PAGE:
By Donu Kogbara
I AM very unhappy about the Buhari administration’s many shortcomings and missteps. The absence of inspirational and even-handed leadership is distressing for anyone who values high standards; and if, in addition to valuing high standards, you also happen to have voted for Buhari, as I did, you will definitely be more disappointed than those who never believed in him in the first place.
I can fill countless pages of this newspaper with bitter complaints about the mishandling of several key challenges such as the Fulani Herdsmen and Indigenous People Of Biafra, IPOB, crises. And I certainly will, in the coming months, robustly express my disapproval whenever this government messes up.
The now retired Major-General Buhari first became Head of State (December 1983 to August 1985) when he was still a serving army officer.
This initial stint in the hot seat lasted less than two years; and his desperation to regain the glittering crown he had lost (prematurely, as far as he and his fans were concerned), led him to present himself as a civilian presidential candidate in 2002 (failed), 2007 (failed), 2011 (failed) and 2015 (success at last!).
One would have thought that a man who struggled so hard to persuade the electorate to give him a second shot at leading a country as complex, vast and influential as Nigeria – the Giant of Africa and the Black Diaspora! – would have learned a lot from his first tenure and rigorously prepared himself (during his years in the political wilderness) to be an above-average returnee President.
I expected his closest advisers to be impressive. I expected him to dynamically hit the ground running from Day One. I expected him to be super-strict but scrupulously fair…and to sort out the mess that Nigeria had become.
I expected him to start achieving big wins immediately, especially on the security front. I thought that by now – Year Three – he’d have done so well that those who didn’t choose him in 2015 would be planning to vote for him in 2019.
But, sadly, Buhari’s performance has been lacklustre at best and often so downright disastrous that normally restrained establishmentarians like former Chief of Army Staff and former Minister of Defence, Lt. Gen (retired) T.Y. Danjuma, have lashed out at the authorities, using surprisingly radical language.
Speaking recently in Jalingo, the capital of his North-Central home state, Taraba, at the maiden convocation ceremony of Taraba State University (to which he had donated N100 million), Danjuma (a Christian) angrily accused the military of shattering the peace in Taraba, of complicity in the killing of local farmers by Muslim herdsmen…and of causing mayhem all over Nigeria.
“There is,” according to Danjuma, “an attempt at ethnic cleansing…[and] we must resist it. We must stop it. Every one of us must rise up. Our Armed Forces are not neutral. They collude with armed bandits to kill Nigerians. The Armed Forces guide their movements. They cover them. If you are depending on the Armed Forces to stop the killings, you will all die one by one…
“…This ethnic cleansing must stop in Taraba State and other states of Nigeria, otherwise Somalia will be a child’s play. I ask every one of you to be alert and defend your country, defend your territory and defend your state. Defend yourselves because you have no other place to go…God bless our country!”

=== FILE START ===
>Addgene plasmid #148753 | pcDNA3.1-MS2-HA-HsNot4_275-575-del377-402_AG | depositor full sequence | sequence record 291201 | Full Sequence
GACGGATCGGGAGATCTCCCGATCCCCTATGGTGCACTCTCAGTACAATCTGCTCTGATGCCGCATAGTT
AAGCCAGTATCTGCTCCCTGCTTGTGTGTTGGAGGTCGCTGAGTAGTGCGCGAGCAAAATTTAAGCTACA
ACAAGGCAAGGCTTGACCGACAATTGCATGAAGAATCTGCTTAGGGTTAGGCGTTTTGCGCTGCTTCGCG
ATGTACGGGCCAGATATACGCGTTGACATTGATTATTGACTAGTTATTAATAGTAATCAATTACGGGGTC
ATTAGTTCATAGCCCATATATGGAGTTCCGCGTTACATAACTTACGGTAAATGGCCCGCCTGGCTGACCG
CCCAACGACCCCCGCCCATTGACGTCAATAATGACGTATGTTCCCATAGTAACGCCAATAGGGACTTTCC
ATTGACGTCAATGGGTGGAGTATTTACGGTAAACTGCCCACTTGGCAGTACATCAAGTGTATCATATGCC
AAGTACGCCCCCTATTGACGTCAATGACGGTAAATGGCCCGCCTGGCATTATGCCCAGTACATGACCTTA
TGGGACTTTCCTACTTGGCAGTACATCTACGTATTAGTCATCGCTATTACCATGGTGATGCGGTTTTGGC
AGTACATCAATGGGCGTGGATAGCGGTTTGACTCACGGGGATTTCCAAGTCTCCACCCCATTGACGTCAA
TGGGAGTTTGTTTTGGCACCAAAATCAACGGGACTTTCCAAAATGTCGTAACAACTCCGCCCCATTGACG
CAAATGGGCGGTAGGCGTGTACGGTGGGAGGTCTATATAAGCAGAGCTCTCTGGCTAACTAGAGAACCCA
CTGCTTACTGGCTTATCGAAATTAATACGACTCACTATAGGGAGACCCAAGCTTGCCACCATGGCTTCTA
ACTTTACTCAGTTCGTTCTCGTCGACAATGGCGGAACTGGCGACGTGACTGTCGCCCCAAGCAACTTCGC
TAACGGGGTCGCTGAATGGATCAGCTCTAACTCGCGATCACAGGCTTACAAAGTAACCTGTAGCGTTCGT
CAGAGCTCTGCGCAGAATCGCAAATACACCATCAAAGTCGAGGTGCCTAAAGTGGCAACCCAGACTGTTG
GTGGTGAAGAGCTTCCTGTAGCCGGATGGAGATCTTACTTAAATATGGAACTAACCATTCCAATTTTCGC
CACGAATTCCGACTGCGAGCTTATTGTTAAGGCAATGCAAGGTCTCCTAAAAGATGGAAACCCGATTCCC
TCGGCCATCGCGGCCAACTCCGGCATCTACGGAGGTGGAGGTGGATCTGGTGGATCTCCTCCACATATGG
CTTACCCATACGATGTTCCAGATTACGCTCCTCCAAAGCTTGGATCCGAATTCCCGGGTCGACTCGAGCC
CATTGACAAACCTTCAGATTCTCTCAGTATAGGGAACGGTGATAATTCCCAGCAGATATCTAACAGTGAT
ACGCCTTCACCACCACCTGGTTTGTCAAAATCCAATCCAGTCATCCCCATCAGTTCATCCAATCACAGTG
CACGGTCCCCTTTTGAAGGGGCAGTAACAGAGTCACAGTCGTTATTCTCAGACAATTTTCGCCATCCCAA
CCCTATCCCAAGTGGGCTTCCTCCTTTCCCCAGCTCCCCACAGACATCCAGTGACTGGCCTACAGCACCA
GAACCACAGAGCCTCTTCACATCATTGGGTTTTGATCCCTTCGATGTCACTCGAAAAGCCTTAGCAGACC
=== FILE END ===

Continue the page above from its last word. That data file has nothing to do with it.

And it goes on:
Some local government chairmen in Taraba have firmly backed up Danjuma’s claims and expressed alarm about the army’s alleged brutality, extortion and collusion (with herdsmen who allegedly want to steal farmlands from indigenes).
Meanwhile, some gun-toting so-called herdsmen are strongly suspected of being Boko Haram members who have been released by the army.
Meanwhile, other Nigerian dignitaries – famous constitutional lawyer and former Minister of Education, Professor Ben Nwabueze, for example – are echoing Danjuma’s concerns and warning that Nigeria is on the verge of collapse.
Nwabueze says that the herdsmen have two main objectives: “to re-establish political hegemony and religious supremacy based on the religion of Islam.”
Nwabueze has also pointed out that “The Google Failed State Index ranked Nigeria the 15th worst failed state in the world.”
President Buhari is being blamed for not responding to the dangerous, destructive ethno-religious tension and the multiple murders that are associated with it.
Meanwhile, Buhari’s kitchen cabinet is always attracting criticisms, even from members of the President’s own party, the All Progressives Congress, APC.
And, sure, his extremely capable and charismatic Vice-President, Professor Yemi Osinbajo impresses almost everyone who meets him, abroad as well as at home; but Osinbajo does not appear to be playing a sufficiently significant role.
If I were in Buhari’s shoes and was lucky enough to have such a high-calibre deputy, I’d carry him on my head and turn him into a FULL governance partner.
I don’t know Osinbajo – I’ve only met him once briefly; and I’m not aware that he is dissatisfied with the status quo. But I think that he is Buhari’s greatest asset and should be encouraged to help his Boss get out of this unholy mess!
Having said all of the above, people are sometimes very unfair to the President. For example, he was recently condemned for attending the wedding of Fatima, daughter of Abdullahi Ganduje, governor of Kano State, and Idris, son of Abiola Ajimobi, Oyo State governor.
Pastors and Imams alike snarkily wondered why Buhari showed up to the extravagant celebration.
But I don’t see what’s wrong with ensuring that you are present when the children of friends and important work associates tie the knot.
If the parents of the bride and groom decided to spend a fortune on the ceremony, how is that Buhari’s business or problem or error of judgement?!